In an age of quick reads, veteran journalist Brian Patrick Eha’s book, How Money Got Free: Bitcoin and the Fight for the Future of Finance (Oneworld, 2017) is a splendid slow burn and the definitive early history of the cryptocurrency revolution.
Crypto needs mom.
Lingering without loitering is impossible in the rabbit hole world of cryptocurrency, especially considering how, as of this review, Bitcoin is trading at over two thousand filthy fiat dollars. It has everyone’s attention now. Everyone has a take, an opinion, but precious few can articulate it in any kind of compelling way.
Mr. Eha indeed hangs around early business venture booms and busts just long enough to give Bitcoiners fantastic inside-baseball morsels while helping those new to the anarchic culture feel welcome.
Bitcoin Needs Mom
I get the sense that How Money Got Free was picked up by its publisher for its ability to appeal to mom. That’s right, mom. Crypto needs mom.
Those unfamiliar with Bitcoin are not served by technical accounts from economists. Avoid zealous evangelists are no help either. Both obscure the larger story that Eha captures so well: that Bitcoin is a hinge of human history.
Mr. Eha sends readers globetrotting with them, from Japan to Argentina.
And while Bitcoin may or may not survive in the ultimate shake-out of blockchain commodity money, understanding tomorrow’s world of finance will require an in-depth analysis of late 2008 to our present day. This takes subtle writing in order to appeal to the likes of mom.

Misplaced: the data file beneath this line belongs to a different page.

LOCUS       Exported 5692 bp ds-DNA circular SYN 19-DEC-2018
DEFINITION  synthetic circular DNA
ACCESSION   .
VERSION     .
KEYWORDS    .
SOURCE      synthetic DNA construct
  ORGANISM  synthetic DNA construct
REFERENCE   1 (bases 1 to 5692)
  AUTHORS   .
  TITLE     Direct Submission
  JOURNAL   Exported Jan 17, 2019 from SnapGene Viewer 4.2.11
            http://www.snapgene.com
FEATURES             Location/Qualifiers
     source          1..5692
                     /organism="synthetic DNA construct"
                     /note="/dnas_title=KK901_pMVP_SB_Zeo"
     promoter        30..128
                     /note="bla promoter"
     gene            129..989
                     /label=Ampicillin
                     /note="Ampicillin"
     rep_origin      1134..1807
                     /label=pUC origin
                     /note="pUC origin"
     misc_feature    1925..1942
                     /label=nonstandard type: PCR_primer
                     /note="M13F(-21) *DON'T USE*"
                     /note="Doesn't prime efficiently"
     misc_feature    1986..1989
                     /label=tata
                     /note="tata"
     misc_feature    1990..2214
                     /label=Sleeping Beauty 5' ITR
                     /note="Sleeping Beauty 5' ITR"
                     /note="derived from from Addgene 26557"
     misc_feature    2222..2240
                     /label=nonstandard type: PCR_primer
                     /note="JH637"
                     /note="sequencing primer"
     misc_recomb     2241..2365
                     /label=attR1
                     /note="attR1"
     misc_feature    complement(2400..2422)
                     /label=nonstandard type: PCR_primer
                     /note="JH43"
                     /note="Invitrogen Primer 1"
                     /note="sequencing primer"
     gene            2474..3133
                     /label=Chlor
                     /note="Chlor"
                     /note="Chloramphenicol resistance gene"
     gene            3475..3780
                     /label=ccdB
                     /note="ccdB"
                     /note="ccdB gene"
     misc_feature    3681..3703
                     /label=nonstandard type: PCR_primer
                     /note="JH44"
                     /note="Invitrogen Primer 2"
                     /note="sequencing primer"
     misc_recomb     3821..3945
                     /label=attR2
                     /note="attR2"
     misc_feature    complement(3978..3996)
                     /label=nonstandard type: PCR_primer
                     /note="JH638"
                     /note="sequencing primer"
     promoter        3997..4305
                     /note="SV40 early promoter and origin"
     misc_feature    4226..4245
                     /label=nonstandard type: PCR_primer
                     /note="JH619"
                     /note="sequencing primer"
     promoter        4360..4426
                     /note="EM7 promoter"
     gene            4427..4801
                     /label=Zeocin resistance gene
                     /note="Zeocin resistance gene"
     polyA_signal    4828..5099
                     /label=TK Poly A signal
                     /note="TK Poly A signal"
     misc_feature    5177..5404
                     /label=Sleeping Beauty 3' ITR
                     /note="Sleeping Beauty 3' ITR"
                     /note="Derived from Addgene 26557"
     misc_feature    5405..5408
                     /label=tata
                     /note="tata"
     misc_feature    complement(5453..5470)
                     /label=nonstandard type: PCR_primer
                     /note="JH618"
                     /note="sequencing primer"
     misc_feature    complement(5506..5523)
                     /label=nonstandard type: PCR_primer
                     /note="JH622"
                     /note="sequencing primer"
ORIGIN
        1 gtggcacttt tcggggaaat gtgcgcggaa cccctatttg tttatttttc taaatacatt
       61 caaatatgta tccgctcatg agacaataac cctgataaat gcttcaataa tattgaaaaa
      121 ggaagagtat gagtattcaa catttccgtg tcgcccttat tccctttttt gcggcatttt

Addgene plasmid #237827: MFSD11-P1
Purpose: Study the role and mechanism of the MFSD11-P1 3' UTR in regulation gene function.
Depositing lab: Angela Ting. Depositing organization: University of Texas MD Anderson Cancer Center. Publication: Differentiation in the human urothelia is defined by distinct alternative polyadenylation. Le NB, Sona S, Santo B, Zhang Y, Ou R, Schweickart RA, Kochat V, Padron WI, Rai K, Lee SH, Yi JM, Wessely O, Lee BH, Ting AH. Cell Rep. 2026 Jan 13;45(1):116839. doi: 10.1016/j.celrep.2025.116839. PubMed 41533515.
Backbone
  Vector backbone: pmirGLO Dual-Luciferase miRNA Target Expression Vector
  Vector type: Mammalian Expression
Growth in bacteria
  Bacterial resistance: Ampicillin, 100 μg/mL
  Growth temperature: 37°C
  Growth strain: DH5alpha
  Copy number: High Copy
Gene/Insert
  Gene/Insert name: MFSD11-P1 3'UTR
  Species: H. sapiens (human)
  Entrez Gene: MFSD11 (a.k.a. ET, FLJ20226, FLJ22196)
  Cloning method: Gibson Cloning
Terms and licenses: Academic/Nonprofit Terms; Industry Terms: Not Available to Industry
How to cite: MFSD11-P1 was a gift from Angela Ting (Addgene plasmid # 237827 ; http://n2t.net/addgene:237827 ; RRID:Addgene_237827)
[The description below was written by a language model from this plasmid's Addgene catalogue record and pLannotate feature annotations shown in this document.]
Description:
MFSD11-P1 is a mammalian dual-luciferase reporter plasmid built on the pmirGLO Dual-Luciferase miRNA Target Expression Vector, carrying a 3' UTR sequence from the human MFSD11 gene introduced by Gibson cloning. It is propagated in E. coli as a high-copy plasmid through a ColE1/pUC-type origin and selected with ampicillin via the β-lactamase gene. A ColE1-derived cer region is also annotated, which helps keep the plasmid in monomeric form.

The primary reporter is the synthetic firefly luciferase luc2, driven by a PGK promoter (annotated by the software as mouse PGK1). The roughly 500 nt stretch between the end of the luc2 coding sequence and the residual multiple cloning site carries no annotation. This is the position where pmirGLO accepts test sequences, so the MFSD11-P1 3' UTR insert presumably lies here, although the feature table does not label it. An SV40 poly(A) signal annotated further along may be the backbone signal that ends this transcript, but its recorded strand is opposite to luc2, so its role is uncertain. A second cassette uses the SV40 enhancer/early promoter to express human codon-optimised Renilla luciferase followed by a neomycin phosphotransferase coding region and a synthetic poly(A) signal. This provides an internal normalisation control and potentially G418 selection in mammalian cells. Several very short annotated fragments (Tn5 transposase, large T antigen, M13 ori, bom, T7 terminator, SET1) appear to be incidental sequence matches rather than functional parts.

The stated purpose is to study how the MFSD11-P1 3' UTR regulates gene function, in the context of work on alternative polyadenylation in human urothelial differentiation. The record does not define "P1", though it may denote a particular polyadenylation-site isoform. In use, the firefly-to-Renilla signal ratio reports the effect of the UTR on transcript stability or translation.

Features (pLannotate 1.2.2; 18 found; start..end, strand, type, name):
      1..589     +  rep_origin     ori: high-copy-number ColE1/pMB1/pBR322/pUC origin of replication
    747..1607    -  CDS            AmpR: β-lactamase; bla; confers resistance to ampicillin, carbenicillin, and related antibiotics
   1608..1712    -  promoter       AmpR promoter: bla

Mom needs to be eased into its significance, and this is where Mr. Eha shines.
How Money Got Free features a dozen first Bitcoin adopters whose names are well known to the initiated: Hal Finney, Ross Ulbricht, Roger Ver, Charlie Shrem, Erik Vorhees, Ira Miller, Gavin Andersen, Nic Cary, Barry Silbert, Amir Taaki, Cody Wilson. It is primarily through the lives of these men, many of them quite young, that Mr. Eha weaves four principal arcs that wind up mirroring the ride of Bitcoin itself.
Crypto’s Four Horsemen
Mr. Ver is cast as cunning and wise. Mr. Cary is a reluctant public figure, a hustler in the best sense. Mr. Silbert is an early expert investor with an eye toward mainstreaming. Mr. Shrem finds himself caught in webs of dark and light finance as Bitcoin takes shape.
Mr. Eha sends readers globetrotting with them, from Japan to Argentina, anywhere and everywhere a potential blockbuster meeting will take place, a deal can be had, or where relative economic freedom can be experienced. Ideological lines are drawn. Fortunes are lost. Citizenships renounced.
Yet Bitcoin’s price, graphed, is anything but a bubble.
With their personal ups and downs, Bitcoin’s price parallels in sudden skyrockets and perplexing plummets, mirroring and heightening what it means to be a fully invested early adopter. Skeptics abound, and legacy financial institutions unleash their best efforts to kill enthusiasm by dismissing Bitcoin as mere hysteria.
Yet Bitcoin’s price, graphed, is anything but a bubble. In fact, to refer to it as one is to redefine the term. Bitcoin’s chart is upward, ticks down, then back up further. The trend is obvious, and there are no bursts to speak of. Whatever it is, a bubble it ain’t.
Mr. Eha is equally unafraid to paint full-color pictures of these eccentric characters, lovingly and carefully, exposing their sores and bad guesses.
This allows How Money Got Free to discuss double-spending, innovations of end-running trusted third parties, along with anti-fragile concepts such as no single point of failure. He can take mom through Mr. Shrem’s personal struggles as he ascends to Bitcoin stardom, and then slips in a vibrant discussion of why the blockchain is both a money and a payment system.